Understanding Bail Bonds


What to Expect at a Bond Hearing

Most bond hearings proceed very quickly. A judge will consider your charges, as well as your previous criminal history, if you have one. It is important to work with a criminal defense lawyer when attending a bail bond hearing. A lawyer will know which, if any, witnesses to call, and which documentation to bring. For example, pictures of family members who are dependent on you can help lower the amount of bail, making it more feasible for you to pay.

How Much is Bond?

Bond amounts are unpredictable, as they are set completely at the judge’s discretion. One of the main factors a judge will consider is whether you pose a danger to the community and if you are a flight risk. The court must be convinced that you will attend all future court hearings, and that you will not engage in any sort of criminal activity while on release. If you have missed previous hearings, warrants, or have a criminal record, the judge will set a higher bond amount. If you have been charged with a violent crime, the bond amount will also be higher than for a non-violent offense.

When posting bond, a friend, family member, or lawyer needs to bring the full amount of the bond to the court or jail. Bond amounts are sometimes very high, and people often cannot afford to pay them. In these cases, a bail bondsman is paid 12 percent of the bond amount, with some additional fees. All bondsmen charge the same fee, but they do have different ways of collecting it.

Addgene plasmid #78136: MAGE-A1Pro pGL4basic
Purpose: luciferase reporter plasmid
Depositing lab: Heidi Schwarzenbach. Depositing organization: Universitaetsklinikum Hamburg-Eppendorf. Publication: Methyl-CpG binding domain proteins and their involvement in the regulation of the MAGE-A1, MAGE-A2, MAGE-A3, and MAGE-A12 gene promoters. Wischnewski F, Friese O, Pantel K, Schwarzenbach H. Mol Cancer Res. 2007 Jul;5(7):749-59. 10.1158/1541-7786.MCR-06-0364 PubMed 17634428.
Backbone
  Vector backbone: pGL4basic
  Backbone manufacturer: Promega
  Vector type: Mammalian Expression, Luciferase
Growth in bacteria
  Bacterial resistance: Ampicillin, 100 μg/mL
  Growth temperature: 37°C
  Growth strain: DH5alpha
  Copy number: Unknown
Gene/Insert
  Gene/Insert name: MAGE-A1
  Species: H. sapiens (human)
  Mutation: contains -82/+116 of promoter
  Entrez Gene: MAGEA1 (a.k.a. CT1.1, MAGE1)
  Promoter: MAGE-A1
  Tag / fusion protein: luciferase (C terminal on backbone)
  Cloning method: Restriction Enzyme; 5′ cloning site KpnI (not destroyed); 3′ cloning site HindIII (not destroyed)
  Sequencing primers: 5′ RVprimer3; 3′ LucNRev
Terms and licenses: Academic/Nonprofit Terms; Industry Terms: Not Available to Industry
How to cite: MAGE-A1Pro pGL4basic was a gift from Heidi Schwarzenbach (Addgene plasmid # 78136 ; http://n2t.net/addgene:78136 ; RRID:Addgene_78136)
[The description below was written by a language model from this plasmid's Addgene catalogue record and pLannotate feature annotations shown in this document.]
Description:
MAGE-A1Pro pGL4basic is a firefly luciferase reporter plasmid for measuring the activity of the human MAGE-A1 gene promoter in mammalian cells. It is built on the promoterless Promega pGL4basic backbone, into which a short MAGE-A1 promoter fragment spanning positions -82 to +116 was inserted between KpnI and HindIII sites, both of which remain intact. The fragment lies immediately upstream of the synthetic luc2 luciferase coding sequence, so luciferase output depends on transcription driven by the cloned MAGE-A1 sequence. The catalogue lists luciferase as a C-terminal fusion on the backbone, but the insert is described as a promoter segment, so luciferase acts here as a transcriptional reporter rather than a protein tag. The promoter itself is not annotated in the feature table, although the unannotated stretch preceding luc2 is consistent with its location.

If the crime you have been charged with is of a non-violent nature, the judge will sometimes allow a family member to sign a surety. This person must live in the state of Louisiana and be a United States citizen. With a surety, no money is paid unless you fail to appear at your court hearing. If you do not attend the court hearing, the person who signed a surety is then responsible for paying the full amount of bail.

Our Criminal Defense Lawyer in Ouachita Parish Can Advise You of Your Legal Options

If you have been arrested, you have many options for posting bond but it is important to speak to an Ouachita Parish criminal defense lawyer. At Whiddon Criminal Defense, our experienced attorney can represent you during the bond hearing, advise you of your legal options, and give you the best chance of success. Call us now at 318-594-3592 or reach out to us online to schedule a free consultation.